Yes, yes. I realize that summer break is roughly 1/3 over. But I’m just now getting around to some vacation reading, which means I’m just now getting around to my sort of annual suggested reading list.
“Why should we pay any attention to your book suggestions?!?” You shriek. Because Oprah is busy running a network and she doesn’t have time to oversee a book club, that’s why. Somebody has to step in, and I’m glad to do it.
So without further adieu, here are the top seven books I’ve read over the last few months. I highly recommend ’em for your beach reads…
Church Membership: How the World Knows Who Represents Jesus, Jonathan Leeman. Leeman gives a great view-from-the-pew perspective on why covenant membership is important. This is a required read for all of our Connections team this year.
Connect: How to Double Your Number of Volunteers, Nelson Searcy. Searcy is the king of church systems. He gives a great play-by-play of how to identify, invite, and retain the most important people in ministry: volunteer servants.
Dangerous Calling: Confronting the Unique Challenges of Pastoral Ministry, Paul David Tripp. Perhaps the most spiritually challenging book I’ve ever read, Tripp squares off against the pastor’s common enemies of pride and self-sufficiency.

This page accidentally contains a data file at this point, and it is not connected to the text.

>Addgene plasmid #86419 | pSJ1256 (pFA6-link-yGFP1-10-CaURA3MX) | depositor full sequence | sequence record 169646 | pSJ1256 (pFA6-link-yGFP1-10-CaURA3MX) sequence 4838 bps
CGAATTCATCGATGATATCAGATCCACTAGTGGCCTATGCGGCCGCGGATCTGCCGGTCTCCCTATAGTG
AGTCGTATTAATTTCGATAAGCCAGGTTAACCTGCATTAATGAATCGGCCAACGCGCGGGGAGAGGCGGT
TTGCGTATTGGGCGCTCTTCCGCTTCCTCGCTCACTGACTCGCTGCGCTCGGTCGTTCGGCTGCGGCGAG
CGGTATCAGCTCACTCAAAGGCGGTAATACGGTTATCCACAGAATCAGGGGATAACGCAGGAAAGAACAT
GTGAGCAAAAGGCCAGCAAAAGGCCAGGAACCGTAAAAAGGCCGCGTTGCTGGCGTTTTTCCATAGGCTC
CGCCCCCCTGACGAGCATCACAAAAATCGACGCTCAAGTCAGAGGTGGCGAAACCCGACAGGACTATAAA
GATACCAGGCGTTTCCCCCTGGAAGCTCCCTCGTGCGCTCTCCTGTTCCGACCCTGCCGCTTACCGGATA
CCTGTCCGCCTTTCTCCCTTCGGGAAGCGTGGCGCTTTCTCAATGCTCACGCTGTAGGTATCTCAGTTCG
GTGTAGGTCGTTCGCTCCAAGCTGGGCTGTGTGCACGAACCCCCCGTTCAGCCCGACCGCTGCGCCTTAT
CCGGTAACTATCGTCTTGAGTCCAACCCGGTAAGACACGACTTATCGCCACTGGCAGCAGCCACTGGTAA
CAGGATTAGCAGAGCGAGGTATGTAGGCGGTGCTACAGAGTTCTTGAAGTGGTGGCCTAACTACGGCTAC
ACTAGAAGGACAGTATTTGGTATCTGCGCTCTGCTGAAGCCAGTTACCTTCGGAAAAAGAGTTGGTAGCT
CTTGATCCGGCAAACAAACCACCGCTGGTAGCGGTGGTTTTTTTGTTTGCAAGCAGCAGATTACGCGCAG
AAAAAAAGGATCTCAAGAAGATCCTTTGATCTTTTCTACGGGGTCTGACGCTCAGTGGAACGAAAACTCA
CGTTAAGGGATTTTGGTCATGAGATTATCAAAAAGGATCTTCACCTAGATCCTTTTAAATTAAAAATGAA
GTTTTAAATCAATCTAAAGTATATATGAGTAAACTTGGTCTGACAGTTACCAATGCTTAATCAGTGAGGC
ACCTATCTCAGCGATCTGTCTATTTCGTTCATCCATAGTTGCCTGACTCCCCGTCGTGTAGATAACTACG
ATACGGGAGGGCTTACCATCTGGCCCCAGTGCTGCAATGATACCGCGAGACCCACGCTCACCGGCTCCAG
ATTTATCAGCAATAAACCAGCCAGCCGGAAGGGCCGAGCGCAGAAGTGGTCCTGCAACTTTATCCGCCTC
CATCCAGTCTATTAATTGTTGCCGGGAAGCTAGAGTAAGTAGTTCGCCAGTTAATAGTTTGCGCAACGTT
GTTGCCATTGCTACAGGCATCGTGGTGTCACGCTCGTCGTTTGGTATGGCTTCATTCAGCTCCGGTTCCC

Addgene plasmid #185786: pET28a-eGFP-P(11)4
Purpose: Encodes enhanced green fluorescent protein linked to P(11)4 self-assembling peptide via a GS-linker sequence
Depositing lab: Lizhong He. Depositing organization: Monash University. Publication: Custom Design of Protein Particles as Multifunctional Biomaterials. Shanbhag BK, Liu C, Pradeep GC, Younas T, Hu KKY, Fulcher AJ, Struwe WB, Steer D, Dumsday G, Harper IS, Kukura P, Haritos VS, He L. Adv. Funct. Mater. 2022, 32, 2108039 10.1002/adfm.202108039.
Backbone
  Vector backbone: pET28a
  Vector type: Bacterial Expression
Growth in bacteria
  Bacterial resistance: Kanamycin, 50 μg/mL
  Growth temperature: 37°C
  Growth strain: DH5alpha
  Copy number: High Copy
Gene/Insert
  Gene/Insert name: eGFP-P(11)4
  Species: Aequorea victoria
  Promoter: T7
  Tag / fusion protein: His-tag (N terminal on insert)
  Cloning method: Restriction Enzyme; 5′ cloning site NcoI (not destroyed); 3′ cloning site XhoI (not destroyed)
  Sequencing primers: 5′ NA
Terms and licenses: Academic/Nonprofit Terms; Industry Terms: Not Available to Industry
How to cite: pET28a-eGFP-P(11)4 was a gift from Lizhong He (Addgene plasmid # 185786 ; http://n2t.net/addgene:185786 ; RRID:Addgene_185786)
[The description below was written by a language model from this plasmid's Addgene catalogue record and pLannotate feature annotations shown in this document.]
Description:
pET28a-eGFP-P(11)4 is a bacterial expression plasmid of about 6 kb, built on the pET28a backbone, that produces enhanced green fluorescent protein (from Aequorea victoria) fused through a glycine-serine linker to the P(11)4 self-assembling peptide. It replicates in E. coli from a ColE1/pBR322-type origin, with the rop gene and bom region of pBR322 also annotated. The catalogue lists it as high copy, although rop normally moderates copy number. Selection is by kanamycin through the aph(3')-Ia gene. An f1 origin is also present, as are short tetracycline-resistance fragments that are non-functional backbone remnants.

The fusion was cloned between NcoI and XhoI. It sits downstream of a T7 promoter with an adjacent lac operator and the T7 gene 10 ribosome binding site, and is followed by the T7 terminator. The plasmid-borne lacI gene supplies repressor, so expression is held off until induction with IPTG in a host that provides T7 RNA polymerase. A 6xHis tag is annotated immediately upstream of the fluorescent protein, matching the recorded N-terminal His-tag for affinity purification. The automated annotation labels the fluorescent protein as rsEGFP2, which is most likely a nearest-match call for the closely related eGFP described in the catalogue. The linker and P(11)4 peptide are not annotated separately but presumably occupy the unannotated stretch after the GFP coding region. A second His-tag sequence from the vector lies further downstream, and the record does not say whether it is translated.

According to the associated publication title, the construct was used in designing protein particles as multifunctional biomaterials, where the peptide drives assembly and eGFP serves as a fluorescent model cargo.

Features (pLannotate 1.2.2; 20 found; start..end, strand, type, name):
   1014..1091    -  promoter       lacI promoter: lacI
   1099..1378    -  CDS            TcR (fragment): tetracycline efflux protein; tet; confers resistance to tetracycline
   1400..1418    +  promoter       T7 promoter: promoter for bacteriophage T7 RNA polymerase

The Honest Toddler: A Child’s Guide to Parenting, Bunmi Laditan. I finished this book a couple of days ago and was literally sore from laughing. I think I LOLed on all but about five pages. Seriously, if you’re a parent you have to buy this one. Funniest book I’ve ever read. Ever.
Raving Fans: A Revolutionary Approach to Customer Service, Ken Blanchard & Sheldon Bowles. If you serve retail customers or church guests, this book is a quick, easily-implemented read to change the way you look at both.
Red Letters: Living a Faith That Bleeds, Tom Davis. Davis’ Fields of the Fatherless was a game changer for me a few years back when Merriem and I were praying through adoption. He challenges the American church’s apathy towards the worldwide AIDS epidemic.
Sent: How One Ordinary Family Traded the American Dream for God’s Greater Purpose, Hilary Alan. This could be one of the most impactful “calling” books I’ve ever encountered. Hilary and her family are personal friends. I’ve had the privilege of observing them from God’s call on their family to their time overseas to their re-entry into stateside life. If you’ve never read a page-turning disciple-making story, this one’ll get you started.
What am I missing? What have you read lately that should be on my list? Comment below.